The success of current and proposed strategies to reduce colorectal cancer (CRC) incidence and mortality rates are fundamentally based on measurement accuracy.
The aim of this study was to evaluate the densities of colorectal polyps individually measured at colonoscopy and whether measurement bias is a systemic phenomenon among colonoscopists.
A population-wide, observational study.
All hospitals of the government-funded health system in Brisbane, Australia.
Our study investigated measurement bias at colonoscopy through systematic analysis of 8,591 individual polyp measurements recorded from 12,597 colonoscopies. All colonoscopies performed over a 12-month period between December 1, 2014, and November 30, 2015, were included.
A total of 12,597 electronic colonoscopy reports were individually reviewed, hospital-by-hospital, and 8,591 individual size measurements from 18,276 detected polyps (47%) were obtained.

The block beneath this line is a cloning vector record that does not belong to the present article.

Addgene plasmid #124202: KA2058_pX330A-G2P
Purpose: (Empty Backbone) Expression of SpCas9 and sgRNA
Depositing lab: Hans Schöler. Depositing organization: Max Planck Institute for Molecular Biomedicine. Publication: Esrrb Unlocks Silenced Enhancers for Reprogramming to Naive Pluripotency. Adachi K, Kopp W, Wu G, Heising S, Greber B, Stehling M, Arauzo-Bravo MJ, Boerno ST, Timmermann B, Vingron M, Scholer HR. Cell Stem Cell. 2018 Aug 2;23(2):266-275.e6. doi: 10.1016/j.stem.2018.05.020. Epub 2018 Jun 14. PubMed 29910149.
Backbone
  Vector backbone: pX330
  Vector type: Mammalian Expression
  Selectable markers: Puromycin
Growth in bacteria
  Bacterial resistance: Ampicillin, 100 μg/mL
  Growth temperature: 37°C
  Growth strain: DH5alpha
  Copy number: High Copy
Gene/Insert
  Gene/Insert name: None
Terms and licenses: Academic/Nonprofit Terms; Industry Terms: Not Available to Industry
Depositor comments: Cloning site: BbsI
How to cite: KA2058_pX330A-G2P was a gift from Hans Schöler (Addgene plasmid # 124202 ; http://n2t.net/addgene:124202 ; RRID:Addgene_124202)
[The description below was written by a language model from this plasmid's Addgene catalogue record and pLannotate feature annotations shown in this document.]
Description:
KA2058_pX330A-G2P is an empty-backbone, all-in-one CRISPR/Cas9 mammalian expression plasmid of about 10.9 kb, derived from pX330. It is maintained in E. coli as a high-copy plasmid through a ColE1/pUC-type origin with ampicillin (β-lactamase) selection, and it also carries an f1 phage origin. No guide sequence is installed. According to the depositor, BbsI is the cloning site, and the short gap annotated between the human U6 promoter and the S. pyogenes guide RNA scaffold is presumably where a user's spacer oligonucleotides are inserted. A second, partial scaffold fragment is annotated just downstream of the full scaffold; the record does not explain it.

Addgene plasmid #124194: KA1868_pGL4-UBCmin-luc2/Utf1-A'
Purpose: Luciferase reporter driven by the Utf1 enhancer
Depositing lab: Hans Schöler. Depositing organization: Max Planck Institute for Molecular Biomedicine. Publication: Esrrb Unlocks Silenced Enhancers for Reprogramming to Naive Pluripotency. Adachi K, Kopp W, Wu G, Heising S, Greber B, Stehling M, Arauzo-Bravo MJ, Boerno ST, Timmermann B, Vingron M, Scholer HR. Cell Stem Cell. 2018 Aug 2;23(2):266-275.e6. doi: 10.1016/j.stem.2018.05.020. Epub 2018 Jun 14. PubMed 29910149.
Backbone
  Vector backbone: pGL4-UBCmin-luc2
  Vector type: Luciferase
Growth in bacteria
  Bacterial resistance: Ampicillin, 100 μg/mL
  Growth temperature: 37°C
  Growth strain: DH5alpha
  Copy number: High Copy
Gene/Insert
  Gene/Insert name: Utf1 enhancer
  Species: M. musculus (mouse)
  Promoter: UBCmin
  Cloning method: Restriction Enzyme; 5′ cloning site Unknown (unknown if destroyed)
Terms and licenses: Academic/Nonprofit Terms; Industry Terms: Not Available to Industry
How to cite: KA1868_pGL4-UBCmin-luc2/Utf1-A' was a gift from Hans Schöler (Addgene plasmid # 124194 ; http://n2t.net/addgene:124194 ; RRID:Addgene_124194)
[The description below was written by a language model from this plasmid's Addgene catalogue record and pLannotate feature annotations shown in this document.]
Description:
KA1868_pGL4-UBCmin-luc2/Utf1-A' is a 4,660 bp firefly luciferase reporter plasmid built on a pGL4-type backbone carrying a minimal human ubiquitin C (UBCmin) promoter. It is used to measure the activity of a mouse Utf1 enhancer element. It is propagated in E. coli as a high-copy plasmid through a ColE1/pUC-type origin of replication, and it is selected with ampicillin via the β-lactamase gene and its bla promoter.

Our study is limited because the true size of unresected polyps was unknown. We chose not to compare pathologic and histologic sizes as resection specimens sent to pathologists are morphologically different and are measured differently to the pre-resection polyp images seen by endoscopists.
Colonoscopists may be inaccurate in the measurement of polyp size and appear biased towards and against certain size measurements. These findings cast doubt over the validity of international post-polypectomy surveillance guidelines and the safety of optical diagnosis as a potential management paradigm for diminutive colorectal polyps. They also question the historical accuracy of polyp size data and risk estimates upon which these strategies were based.